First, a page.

C. S. Lewis gave voice to so much of human experience in ways that help us understand ourselves and one another.
His book, Mere Christianity, began as a series of radio talks that were later compiled, published and sold millions and millions of copies.
I think Lewis managed to use a conversational, inviting voice in all his works.
When I read them I feel like I’m chatting with a friend (granted, an extremely erudite friend!). He and I are discussing a thing, reasoning through it together.
He’s not teaching me something, he’s guiding me to learn it for myself.
When he experienced the loss of his beloved wife, this giant of the faith struggled like all us mortals. His grief journal was eventually published as the book, A Grief Observed, and has helped many of us who sorrow describe our feelings and find our way.
I particularly love this quote:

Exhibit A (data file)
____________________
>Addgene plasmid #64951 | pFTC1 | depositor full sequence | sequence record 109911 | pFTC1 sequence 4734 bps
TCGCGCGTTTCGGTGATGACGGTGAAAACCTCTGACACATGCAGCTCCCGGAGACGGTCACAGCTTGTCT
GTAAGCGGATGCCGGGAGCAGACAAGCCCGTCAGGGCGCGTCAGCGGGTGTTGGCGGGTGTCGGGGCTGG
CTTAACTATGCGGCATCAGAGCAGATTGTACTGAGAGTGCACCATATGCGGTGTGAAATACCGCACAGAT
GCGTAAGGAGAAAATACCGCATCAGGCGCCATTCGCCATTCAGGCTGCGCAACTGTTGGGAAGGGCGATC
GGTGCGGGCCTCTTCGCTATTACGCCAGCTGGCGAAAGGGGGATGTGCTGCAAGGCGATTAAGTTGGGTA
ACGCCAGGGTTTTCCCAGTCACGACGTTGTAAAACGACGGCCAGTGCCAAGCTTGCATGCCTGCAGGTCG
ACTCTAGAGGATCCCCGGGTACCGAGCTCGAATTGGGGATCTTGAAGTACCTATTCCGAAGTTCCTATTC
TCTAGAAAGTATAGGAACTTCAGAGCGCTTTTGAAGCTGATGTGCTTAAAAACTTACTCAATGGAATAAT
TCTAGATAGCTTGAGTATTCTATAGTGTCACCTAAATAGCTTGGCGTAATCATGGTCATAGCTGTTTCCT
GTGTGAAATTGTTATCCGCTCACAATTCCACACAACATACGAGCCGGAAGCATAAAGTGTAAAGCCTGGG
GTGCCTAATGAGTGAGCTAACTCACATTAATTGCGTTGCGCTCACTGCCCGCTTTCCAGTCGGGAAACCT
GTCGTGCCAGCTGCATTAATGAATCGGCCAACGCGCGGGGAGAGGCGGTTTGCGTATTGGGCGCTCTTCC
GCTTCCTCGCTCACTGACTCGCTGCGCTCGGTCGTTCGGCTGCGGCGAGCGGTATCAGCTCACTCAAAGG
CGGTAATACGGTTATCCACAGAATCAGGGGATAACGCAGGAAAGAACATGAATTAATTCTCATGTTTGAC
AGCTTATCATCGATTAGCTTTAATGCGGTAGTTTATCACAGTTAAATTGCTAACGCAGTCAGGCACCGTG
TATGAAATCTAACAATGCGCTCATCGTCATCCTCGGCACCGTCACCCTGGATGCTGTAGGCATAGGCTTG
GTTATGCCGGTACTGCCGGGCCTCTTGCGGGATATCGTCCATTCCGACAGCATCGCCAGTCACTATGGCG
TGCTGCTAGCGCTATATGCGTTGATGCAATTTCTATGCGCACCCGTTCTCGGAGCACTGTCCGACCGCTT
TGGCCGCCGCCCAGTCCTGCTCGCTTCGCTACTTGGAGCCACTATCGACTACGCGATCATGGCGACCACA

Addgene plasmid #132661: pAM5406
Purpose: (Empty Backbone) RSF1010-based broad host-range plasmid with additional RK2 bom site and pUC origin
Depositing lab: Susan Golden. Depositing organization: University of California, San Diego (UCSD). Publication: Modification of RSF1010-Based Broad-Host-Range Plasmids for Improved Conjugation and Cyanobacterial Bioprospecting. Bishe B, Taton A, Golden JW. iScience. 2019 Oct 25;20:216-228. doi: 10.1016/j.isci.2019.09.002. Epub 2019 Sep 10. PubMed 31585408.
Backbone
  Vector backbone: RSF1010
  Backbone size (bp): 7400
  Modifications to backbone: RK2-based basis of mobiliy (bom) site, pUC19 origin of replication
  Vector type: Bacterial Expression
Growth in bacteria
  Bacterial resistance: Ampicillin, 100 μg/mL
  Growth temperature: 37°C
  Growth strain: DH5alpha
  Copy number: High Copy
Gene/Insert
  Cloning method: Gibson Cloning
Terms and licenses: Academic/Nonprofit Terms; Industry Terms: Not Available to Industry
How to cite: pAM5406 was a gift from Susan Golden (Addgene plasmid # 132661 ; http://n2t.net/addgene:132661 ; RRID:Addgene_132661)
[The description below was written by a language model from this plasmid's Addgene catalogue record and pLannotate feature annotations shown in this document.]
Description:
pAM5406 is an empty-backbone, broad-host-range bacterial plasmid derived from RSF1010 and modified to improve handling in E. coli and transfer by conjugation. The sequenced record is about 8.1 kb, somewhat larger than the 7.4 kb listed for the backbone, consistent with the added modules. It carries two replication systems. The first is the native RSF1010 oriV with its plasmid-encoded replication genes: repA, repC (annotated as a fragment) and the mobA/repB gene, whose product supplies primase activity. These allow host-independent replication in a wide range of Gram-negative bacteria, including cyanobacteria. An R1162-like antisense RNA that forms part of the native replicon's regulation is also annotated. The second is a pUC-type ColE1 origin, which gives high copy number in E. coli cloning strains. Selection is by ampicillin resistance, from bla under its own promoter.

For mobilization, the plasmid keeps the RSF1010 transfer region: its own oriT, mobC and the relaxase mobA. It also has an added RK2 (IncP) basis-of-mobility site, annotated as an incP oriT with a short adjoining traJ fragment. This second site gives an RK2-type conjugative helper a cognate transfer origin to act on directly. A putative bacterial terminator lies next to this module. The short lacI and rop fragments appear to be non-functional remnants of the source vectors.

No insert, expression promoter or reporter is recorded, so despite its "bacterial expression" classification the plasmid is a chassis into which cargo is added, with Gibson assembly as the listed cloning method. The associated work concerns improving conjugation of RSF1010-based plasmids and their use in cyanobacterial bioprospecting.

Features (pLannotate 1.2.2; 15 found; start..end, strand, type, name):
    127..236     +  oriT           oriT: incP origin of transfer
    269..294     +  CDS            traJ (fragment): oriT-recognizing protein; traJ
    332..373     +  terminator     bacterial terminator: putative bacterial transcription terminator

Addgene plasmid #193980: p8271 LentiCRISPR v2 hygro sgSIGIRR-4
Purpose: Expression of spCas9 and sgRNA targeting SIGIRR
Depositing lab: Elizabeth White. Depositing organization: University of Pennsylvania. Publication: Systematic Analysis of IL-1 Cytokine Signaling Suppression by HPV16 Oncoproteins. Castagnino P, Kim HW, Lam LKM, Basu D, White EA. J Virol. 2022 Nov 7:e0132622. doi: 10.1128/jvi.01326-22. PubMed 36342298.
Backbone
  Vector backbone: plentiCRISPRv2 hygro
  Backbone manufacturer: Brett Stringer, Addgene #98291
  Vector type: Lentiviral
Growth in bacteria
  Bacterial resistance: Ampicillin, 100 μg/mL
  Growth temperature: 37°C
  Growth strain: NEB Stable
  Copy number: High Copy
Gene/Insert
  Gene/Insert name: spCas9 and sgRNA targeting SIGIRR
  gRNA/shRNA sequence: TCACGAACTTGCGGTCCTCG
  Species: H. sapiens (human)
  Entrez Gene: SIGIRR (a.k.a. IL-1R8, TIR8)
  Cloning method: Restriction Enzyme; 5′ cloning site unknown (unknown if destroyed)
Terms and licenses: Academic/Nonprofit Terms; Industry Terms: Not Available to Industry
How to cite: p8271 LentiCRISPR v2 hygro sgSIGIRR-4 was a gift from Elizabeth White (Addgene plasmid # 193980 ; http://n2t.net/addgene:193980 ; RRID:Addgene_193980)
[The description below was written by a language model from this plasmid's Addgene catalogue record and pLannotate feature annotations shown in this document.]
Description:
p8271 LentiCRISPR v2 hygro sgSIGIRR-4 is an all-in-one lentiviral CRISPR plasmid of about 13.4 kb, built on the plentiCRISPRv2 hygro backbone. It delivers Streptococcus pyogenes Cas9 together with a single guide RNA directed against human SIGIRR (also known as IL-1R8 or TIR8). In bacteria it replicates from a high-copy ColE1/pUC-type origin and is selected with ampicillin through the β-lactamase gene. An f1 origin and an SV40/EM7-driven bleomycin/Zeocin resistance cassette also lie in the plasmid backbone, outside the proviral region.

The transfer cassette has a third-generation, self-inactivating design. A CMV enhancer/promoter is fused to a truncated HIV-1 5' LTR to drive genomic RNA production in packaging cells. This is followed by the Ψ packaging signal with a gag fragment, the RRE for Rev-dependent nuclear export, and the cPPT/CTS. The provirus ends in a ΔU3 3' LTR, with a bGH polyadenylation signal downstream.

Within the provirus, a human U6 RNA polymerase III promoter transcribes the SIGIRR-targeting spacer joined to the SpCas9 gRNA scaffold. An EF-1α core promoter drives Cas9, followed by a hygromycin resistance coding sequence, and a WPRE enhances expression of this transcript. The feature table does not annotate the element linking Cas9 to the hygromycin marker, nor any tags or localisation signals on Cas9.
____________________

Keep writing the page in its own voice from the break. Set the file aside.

I thought I could describe a state; make a map of sorrow. Sorrow, however, turns out to be not a state but a process … There is something new to be chronicled every day. Grief is like a long valley, a winding valley where any bend may reveal a totally new landscape … Not every bend does. Sometimes the surprise is the opposite one; you are presented with exactly the same sort of country you thought you had left behind miles ago.
~C. S. Lewis, A Grief Observed
Lewis understood that grief was not a state which could be changed like ice to water through the application of heat.
There is no quick fix for a broken heart. No remedy for missing someone you love.
Instead, grief is a process.
It’s a lifelong journey of remaking a relationship that can no longer depend on physical presence and new memories. It circles back again and again, asking the same questions, sometimes finding new answers but often having to settle for the old ones.
It’s almost five years since Dominic ran ahead to Heaven and while I have forged new paths in that time, much of my travel has been over well-worn ruts that bring me to the same watering holes.
I’m often surprised that life after loss is not linear at all.
I do feel (as I’ve shared before) that the circles progress ever upward.
I’m not standing still.
But I’m not free to escape the valley.